You Shoulda' Been There–We Almost Needed Crowd Control
(There's the great Lisa Daehlin standing on the left, chatting with the famous senior activist, creator of Cityworm.com and owner of the get out there and do it! blog, A Little Red Hen–the indefatigable Naomi Dagen Bloom. She is partially responsible for me having a better life environmentally. Check out her blog and Cityworm, so you can too).
Wednesday night was a scene! Only a yarn like Cascade and their companion pattern books: The yarn brand's own 220 Projects for Cascade 220, and Elanor Lynn's Cozy Knits for Cuddly Babies
could provoke such excitement. It sure excited me!
As I mentioned before, the shop carries all 120 colors of the brand; Pearl likes to say that it's like having the big box of Crayola Crayons (remember the box which had all 64 colors when you were a kid?).
Well, in addition to the yarns, we are hosting the trunk show of the garments made from the book's patterns. Remember what I said about Cascade's book having something for everyone? Here's a look in the window.
When I first saw Cascade in New York at The Yarn Connection in the late nineties, I marveled at the return of a well ply-ed, durable yet soft, and inexpensive worsted weight wool. I hadn't seen any like this, since the days of Brunswick Germantown Worsted–now that's takin' ya' back! I immediately bought 12 skeins and designed and knitted a sweater, that I wish I had pics of.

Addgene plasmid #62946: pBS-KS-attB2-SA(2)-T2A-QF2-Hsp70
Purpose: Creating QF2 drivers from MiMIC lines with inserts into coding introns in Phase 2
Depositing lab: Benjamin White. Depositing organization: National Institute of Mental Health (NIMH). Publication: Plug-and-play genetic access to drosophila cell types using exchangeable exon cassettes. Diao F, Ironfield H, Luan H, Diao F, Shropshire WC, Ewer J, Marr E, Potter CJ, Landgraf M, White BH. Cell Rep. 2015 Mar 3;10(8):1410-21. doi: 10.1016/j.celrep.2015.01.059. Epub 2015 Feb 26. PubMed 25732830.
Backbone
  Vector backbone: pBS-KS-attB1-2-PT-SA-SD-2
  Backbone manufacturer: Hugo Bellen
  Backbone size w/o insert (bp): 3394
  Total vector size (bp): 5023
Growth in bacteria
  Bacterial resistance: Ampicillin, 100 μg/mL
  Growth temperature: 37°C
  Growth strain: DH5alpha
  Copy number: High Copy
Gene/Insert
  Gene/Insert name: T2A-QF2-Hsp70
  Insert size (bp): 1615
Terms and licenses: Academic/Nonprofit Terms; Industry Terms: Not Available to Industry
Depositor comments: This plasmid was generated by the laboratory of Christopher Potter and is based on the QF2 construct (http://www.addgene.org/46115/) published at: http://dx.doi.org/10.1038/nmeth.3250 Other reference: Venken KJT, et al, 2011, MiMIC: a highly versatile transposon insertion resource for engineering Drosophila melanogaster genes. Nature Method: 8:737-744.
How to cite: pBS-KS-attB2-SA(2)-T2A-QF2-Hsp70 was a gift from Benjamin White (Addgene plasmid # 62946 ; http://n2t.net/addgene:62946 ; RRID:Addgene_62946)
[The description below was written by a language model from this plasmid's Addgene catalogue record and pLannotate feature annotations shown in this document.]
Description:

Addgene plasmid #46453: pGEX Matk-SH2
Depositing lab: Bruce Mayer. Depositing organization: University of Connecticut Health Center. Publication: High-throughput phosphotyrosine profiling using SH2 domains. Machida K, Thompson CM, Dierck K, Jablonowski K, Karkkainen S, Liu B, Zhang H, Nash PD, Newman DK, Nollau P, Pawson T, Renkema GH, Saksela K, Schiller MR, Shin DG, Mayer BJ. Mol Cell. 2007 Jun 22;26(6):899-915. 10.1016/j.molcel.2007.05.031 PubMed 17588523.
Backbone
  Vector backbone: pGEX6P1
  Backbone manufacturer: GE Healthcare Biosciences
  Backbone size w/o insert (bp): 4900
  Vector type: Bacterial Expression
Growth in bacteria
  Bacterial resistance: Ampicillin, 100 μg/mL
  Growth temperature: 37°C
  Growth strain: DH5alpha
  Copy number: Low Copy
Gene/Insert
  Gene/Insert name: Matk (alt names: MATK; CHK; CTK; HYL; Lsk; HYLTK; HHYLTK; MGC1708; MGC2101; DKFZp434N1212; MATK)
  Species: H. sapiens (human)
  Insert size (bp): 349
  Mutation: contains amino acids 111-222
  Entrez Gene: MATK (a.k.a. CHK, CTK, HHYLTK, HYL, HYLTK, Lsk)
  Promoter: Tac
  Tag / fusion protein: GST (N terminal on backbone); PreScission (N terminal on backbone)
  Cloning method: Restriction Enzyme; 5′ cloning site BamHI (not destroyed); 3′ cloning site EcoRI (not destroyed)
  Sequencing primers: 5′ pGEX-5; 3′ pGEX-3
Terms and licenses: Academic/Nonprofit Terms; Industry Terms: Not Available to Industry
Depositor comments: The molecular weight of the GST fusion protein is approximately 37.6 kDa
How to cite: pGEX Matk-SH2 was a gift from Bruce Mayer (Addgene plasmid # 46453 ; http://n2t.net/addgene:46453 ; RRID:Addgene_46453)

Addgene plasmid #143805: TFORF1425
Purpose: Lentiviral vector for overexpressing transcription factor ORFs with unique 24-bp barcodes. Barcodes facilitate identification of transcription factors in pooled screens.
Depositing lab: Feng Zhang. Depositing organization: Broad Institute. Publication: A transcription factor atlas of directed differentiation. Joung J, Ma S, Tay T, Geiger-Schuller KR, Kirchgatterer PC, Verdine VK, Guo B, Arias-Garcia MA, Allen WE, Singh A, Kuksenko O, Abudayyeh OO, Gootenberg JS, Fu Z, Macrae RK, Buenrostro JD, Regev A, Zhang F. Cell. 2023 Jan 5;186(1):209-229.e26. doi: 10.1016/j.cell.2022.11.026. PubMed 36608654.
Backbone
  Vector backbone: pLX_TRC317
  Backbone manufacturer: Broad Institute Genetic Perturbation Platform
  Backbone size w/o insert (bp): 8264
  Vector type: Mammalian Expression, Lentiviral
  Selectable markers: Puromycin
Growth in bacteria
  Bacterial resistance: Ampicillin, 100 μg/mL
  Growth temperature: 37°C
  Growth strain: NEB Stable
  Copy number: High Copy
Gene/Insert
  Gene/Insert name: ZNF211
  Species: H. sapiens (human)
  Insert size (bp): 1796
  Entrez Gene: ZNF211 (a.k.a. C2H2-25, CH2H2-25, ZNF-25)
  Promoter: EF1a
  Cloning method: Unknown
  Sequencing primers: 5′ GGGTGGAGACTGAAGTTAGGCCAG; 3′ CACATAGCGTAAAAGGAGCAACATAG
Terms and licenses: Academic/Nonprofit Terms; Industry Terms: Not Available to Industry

My knitted articles have expanded in direct concurrence with the expansion of their line; so it was really cool to have a–albeit too brief–conversation with the owner Jean Dunbabin, and learn a bit about the color process. I must say–their dye process allows for quick turn around, keeping the color choices fresh and current. I sorely wish I could have arrived earlier for her talk, but you shouldn't rush client meetings, especially with clients who don't knit.
I am totally bowled over by Elanor! It would be wonderful to sit and knit and chat with her at length at some point. I tell you, her book will save me a lot of time trying to find patterns, like the adorable, but not overly cute, baby poncho, for new moms, and other altruistic knitters. She manages to capture everything everyone asks me for, that we cannot find easily. Her instructions are clear, the illustrations large and easy to follow; it's great for beginners, promising that your newborn won't receive their sweater when they're three. Best of all, her knits are beautiful, not cute–there's a difference. These are not patterns that will make your kids go "ew, how could you make that for me," when they're sixteen. And Cascade yarns, especially Sierra, are soft enough for a baby's ---.
Jean Dunbabin, on the left. She is the reason you can now make your favorite sweater in 120 colors, and hip clothes for your teen-age kids–a number of their book designs–including the capelet and sweater in the window–are from Urban Tribal Wear.
And finally, from left to right: my co-worker, the fabulous Amanda, Carol Herbert-Lewis, of the Seaport group, and the author, Elanor Lynn. Now, how can a woman with a smile like that, not make a lovely baby book? I giggle to myself when I think of the possibility of her book, making the birth rate rise in the area.Tee hee.